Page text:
Neighbor objects to Mountain Moon fest

Of The Gazette Staff

Church group to picket its own summer camp after unwittingly renting it out to coven of witches

There's not much Gail Beauchamp can do about a circle of Montana pagans who rented a nearby church camp for a summer festival next month, but the Red Lodge woman says Bible-believing Christians won't let it pass unnoticed.

"I believe in the right to freedom of religion,'' she said. "But I also believe in my right to protest.''

Beauchamp, who has Bible verses at her fingertips and considers spreading Christianity a moral responsibility, said she and other like-minded people will try to organize pickets at the entrance to the Westminster Spires Camp during the Mountain Moon Circle festival Aug. 11-14.

Nytewind, a retired schoolteacher living in Billings and priestess of the Circle, said she doesn't understand the animosity and fear that people harbor for what she describes as a "very beautiful, very positive religion.''

The priestess asked not to be identified by her secular name, fearing that public disclosure would reveal the identities of others who share her religion.

"People are afraid because we are very persecuted," Nytewind said. "People have lost their jobs and been rejected by their families."

The upcoming gathering is especially galling to Beauchamp because the Mountain Moon Circle plans to have its festival at a church camp.

According to a memo issued July 11 by Ted Williams, interim clerk at the Presbytery of Yellowstone in Bozeman, which operates the camp seven miles south of Red Lodge, a woman called in February to rent the facility for five days in August. The memo said that camp officials did not know the woman or her connection with the Mountain Moon Circle. Her deposit was accepted and the dates were reserved for her.

"When we discovered in May that her group was sponsoring an event for "pagans, witches, Wiccans, druids, heathens and all other faiths, we began to consider our options," the memo said.

In June, the Presbytery decided to notify the renter that her reservation had been rescinded, and her deposit was returned. But through her attorney, the woman filed a complaint with the Forest Service.

Babete Anderson, spokeswoman for the Custer National Forest, told The Gazette that the camp is on Forest Service land and operates under a special-use permit. Under the Forest Service permit, the camp can't discriminate against renters based on their religion, she said.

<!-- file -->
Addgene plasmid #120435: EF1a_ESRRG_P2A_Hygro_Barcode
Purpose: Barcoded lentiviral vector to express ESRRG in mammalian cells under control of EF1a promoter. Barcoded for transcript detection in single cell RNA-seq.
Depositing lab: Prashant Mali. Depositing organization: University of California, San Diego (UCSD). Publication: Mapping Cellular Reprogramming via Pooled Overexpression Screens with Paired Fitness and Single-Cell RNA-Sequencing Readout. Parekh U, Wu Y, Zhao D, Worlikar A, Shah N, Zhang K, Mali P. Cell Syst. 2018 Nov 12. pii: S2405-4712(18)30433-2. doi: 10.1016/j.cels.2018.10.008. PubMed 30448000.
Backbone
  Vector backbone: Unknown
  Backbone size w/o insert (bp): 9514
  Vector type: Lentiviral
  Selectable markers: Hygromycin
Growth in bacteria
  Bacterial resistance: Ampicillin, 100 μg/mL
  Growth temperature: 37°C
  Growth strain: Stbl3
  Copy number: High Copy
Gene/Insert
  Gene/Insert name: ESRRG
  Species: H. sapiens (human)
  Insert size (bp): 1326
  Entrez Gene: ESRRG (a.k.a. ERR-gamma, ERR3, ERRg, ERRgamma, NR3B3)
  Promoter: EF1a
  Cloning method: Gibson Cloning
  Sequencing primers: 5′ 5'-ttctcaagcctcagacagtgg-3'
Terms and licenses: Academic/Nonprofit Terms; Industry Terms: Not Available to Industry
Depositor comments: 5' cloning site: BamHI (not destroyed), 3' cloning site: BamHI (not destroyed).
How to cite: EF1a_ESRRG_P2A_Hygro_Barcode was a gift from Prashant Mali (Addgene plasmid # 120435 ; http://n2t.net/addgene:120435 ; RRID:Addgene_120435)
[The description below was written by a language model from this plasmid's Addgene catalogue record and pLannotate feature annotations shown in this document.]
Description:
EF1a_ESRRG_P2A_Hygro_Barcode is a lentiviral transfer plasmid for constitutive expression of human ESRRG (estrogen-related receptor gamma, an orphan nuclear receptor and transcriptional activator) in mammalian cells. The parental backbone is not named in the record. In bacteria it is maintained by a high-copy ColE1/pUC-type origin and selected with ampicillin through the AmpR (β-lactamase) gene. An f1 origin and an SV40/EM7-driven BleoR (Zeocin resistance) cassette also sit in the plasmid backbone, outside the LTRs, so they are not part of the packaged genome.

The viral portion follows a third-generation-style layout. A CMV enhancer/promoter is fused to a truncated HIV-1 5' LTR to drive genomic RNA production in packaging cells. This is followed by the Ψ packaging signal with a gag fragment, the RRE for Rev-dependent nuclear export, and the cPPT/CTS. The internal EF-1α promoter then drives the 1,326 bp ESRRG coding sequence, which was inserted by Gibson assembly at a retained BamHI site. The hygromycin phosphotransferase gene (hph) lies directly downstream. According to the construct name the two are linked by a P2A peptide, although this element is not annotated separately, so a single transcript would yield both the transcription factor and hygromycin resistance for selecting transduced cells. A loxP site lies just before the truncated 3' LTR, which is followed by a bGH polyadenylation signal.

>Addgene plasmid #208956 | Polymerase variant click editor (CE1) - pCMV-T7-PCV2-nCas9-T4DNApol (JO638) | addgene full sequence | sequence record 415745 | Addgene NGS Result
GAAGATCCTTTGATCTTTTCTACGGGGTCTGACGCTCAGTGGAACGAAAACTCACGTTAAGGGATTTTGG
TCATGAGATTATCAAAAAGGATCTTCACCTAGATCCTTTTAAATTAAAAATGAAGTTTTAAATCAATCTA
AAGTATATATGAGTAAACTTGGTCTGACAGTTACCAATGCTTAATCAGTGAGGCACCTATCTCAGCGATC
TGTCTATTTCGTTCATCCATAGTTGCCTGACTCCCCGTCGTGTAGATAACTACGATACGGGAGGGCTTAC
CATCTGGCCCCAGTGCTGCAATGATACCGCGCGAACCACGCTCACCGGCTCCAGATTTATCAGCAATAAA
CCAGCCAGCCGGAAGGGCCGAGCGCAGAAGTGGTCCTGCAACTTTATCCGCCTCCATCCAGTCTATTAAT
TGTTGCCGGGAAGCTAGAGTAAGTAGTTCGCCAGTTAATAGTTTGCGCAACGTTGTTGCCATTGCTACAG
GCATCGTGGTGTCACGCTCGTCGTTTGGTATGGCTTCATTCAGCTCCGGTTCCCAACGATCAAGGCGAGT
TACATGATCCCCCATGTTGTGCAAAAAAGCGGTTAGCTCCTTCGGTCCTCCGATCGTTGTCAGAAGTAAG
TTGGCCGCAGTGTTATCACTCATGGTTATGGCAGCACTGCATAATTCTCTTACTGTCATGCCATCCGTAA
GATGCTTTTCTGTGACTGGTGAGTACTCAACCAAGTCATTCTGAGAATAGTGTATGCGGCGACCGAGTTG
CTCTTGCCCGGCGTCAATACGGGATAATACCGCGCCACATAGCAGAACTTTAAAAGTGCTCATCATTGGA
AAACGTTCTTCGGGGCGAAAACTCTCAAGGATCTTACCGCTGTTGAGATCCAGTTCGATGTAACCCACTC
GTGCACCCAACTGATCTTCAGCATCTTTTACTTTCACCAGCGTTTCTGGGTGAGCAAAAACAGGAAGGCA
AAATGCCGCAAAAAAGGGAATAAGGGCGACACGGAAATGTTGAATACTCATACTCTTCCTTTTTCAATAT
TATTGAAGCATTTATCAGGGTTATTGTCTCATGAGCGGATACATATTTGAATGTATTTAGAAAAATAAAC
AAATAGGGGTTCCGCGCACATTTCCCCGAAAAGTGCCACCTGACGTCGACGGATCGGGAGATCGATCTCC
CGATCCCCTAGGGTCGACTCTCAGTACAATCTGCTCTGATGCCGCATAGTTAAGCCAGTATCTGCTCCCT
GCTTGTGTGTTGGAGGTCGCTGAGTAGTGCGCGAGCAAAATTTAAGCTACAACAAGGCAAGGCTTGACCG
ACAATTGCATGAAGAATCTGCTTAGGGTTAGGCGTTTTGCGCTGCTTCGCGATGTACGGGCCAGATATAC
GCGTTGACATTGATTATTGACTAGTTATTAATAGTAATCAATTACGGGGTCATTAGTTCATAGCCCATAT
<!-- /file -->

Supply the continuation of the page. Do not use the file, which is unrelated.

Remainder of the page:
The Presbytery's policy of running the camp in accordance with the Holy Scriptures was trumped by government requirements of nondiscrimination on religious grounds, the memo said. It said that the camp must comply with government requirements and allow the Mountain Moon Circle festival.

"To do otherwise is to be in noncompliance, and Forest Service would break our lease on the camp,'' the memo explained.

"Now the One we claim to follow clearly calls us to love those we disagree with,'' it concludes. "So, as Christian witnesses, let's do what we can to lovingly serve them in preparation for and during their Aug. 10-14 event.''

Beauchamp, who said she has been called intolerant and worse for her stand against the Mountain Moon Circle, said posters on the picket line will attempt to educate the pagans.

"Our posters will be a plea to forsake these evil religions,'' she said. "I really feel these women are wasting their time.''

Beauchamp said she has learned that some of the people she knows and likes are Wiccans, and worries that their beliefs will condemn them to eternal damnation.

Nytewind describes her beliefs as an eclectic religion that honors the earth and the changing of seasons. No two Wiccans hold exactly the same set of beliefs, she said. Some of their beliefs are similar to American Indian religions with emphasis on fire, air, earth and water.

"Basically, all Northern European religions' roots go back to healers and wise women,'' Nytewind said.

Some Wiccans worship goddesses, others worship gods. Some believe in entire pantheons of gods and goddesses.

One entity her religion does not believe in is Satan, she said.

"If you're not a Christian, he isn't part of the pantheon,'' she said.

Nytewind expects about 35 people to attend the summer festival. Adherents of all religions are welcome as long as they are respectful, she said. Fees for the event, which includes food and a place to stay, are under $200.

The festival will include workshops, rituals and Isaac Bonewits, author of several books on magic and witchcraft. Bonewits will give workshops on topics including "Being a Pagan Man" and "Ritual for Empowerment.''

During three nights, sacred fire circles will be lit. The concept of the "Sacred Alchemical Fire Circle Enlightenment'' will be introduced to participants, she said. It's a trance dance that she describes as a healing experience. Not everyone will go into a trance, she said, but all will benefit.

"It's a very beautiful, very spiritual event,'' she said.

Nytewind said she has been to many similar festivals and has often endured the insults of people who disagree with her religion. Much of the hate is based on inaccurate propaganda, she said.

"It's an absolutely positive religion,'' she repeated.